The health benefits of adequate intake of vitamins, minerals and a host of other natural products are supported by extensive epidemiological data and have become a mainstay of nutritional counseling. The potential for some of these nutrients to reduce cancer mortality is particularly important for patients whose cancer has metastasized and have poor prognosis. Furthermore, efforts to develop vitamins and minerals as dietary supplements to reduce cancer incidence have been ongoing for decades, yet in recent years there has been a decline in both interest and effort in this area. A major reason for this has been the lack of success of large supplementation trials investigating the efficacy of individual supplements in preventing either the development or progression of a variety of cancer types. The failure to detect benefits has been compounded by data obtained from the same trials indicating that for several of the most promising supplements intake was associated with elevated cancer incidence [1
]. For example, two large randomized supplementation trials, the Alpha-Tocopherol Beta-Carotene Cancer Prevention Study (ATBC) and the Beta–Carotene and Retinol Efficiency Trial (CARET) both reported significant increases in lung cancer incidence and mortality among high risk individuals provided beta-carotene. In the largest prostate cancer prevention trial ever conducted, the randomized Selenium and Vitamin E Chemoprevention Trial (SELECT), approximately 35,000 men over the age of 50 were provided vitamin E, selenium, or both and the incidence and grade of prostate cancers developing over a 7 year period were compared to those in men provided placebo. The results of this study indicated that the risk of prostate cancer was increased by 17% in those provided the vitamin E supplement and in the selenium supplemented group, those men who had the highest baseline selenium status experienced an increased risk of high grade prostate cancer by 91% [2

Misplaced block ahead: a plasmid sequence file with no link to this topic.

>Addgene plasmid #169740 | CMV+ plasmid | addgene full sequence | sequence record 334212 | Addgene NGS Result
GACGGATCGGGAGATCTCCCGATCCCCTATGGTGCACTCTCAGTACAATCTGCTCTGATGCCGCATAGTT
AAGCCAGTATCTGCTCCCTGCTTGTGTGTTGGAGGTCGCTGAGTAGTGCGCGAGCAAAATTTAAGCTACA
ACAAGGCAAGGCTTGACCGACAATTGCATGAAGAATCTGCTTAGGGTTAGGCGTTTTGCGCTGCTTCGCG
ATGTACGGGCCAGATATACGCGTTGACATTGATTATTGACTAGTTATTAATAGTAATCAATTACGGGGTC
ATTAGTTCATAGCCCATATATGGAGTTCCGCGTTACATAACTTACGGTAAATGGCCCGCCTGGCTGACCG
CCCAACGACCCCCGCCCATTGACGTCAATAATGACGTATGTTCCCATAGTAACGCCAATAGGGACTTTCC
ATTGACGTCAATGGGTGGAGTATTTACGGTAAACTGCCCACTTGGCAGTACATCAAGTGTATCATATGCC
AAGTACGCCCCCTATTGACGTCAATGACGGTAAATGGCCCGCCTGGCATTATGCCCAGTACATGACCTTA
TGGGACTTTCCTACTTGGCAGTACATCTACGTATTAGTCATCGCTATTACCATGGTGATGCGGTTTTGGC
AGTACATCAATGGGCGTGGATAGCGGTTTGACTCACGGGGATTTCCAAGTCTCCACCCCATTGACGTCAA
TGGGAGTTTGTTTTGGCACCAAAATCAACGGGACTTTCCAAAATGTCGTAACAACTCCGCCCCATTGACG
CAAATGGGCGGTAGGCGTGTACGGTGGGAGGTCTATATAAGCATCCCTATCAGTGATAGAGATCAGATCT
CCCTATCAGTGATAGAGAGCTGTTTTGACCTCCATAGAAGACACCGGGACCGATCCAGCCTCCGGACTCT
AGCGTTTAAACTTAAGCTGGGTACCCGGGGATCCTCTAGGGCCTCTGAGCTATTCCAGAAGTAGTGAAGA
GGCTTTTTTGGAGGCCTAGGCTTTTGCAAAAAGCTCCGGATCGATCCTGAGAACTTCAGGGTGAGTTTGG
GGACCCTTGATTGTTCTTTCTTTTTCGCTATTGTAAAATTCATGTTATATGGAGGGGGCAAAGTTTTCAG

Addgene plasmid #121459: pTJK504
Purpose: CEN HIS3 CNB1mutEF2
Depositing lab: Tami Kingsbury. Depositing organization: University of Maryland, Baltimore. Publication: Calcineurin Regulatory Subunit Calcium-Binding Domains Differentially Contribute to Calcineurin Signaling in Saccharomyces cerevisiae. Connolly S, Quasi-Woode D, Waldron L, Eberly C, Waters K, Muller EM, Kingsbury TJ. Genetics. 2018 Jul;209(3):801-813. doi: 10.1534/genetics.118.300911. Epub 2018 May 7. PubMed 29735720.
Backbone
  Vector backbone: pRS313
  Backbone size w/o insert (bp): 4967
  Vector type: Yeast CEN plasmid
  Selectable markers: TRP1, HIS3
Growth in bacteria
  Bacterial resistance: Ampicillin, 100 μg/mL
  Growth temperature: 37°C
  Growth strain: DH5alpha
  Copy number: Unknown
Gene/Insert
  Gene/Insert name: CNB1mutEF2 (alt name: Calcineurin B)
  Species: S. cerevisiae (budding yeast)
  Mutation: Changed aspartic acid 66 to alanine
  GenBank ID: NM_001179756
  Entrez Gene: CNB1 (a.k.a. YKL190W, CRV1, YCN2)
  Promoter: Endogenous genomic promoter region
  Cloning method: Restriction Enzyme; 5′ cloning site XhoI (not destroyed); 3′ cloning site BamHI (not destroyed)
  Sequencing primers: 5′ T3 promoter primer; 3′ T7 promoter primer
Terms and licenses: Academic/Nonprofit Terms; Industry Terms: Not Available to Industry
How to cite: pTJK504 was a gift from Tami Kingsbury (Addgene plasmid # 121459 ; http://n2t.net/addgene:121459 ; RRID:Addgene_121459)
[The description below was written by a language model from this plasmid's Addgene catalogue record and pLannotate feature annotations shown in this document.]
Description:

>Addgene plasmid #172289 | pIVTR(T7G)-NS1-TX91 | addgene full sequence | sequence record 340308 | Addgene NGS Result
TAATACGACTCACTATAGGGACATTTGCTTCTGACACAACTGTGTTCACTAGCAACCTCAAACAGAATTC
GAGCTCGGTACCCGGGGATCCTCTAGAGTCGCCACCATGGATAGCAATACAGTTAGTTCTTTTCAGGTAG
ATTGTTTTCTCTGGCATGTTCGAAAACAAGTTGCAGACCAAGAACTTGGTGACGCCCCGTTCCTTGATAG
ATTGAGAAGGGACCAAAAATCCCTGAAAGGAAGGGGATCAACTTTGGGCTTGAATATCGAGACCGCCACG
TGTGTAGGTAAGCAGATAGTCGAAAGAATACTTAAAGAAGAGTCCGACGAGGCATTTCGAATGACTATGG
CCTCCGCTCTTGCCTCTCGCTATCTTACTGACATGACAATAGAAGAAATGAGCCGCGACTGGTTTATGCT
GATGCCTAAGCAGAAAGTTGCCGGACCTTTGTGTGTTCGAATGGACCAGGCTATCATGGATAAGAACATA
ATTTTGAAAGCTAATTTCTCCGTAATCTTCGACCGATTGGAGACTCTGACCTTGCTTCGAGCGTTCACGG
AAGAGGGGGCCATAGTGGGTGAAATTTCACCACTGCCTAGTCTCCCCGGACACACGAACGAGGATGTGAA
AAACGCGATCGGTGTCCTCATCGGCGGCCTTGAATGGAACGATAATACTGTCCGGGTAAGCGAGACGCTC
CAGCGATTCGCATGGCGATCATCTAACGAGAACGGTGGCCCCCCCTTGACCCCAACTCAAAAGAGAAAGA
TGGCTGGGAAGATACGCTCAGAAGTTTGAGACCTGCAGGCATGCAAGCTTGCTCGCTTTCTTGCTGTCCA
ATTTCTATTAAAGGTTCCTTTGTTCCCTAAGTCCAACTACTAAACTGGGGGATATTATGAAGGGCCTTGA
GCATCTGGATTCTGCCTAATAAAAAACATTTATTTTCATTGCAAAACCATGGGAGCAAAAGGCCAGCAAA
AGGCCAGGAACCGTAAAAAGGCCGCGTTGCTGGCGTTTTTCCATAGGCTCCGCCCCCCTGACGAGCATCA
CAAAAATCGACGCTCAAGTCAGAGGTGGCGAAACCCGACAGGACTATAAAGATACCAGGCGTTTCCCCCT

]. In a prospective study of men diagnosed with prostate cancer, use of selenium supplements was associated with a significant increase in prostate cancer-specific mortality [3
]. More and more, supplementation studies are revealing what is described as a “U shaped dose-response curve” [4
], where a supplement is beneficial when provided to individuals with low baseline levels of that substance, but detrimental when provided to those at adequate or above adequate levels.
Because of the failure of the trials described above and others to find a consistent benefit to vitamin and mineral supplements, research in this area has lost popularity. This, in our opinion, is unfortunate and a wasted opportunity. The failure of the tested substances to prevent cancer or reduce associated mortality does not erase the epidemiology that supports their intake, indicating that benefits could be achieved, but probably not when provided to certain high risk individuals or over only a limited period of time. Moreover, data indicating an increased risk of getting and/or dying of cancer in sub-groups taking these supplements indicates there are undiscovered mechanisms of cancer progression that could be very reasonable targets for interventions. Instead of moving forward with large and expensive trials, mechanistic and conceptual research using appropriate animal and in vitro
models could focus on how specific supplements can increase or decrease cancer risk depending on baseline status of the supplement agent, genetic polymorphisms in molecular pathways affected by the agent, and timing and duration of the intervention in relation to the process of carcinogenesis and cancer progression. The increased prostate cancer risk found in men taking vitamin E supplementation in a randomized clinical trial was reproduced in a rat model that also reproduced the lack of preventive activity of selenomethionine supplementation [5
]. Important insights are likely to emerge from such research efforts that can inform the design of future clinical trials, including small scale phase II-type studies that address mechanistic aspects of the action of supplement agents.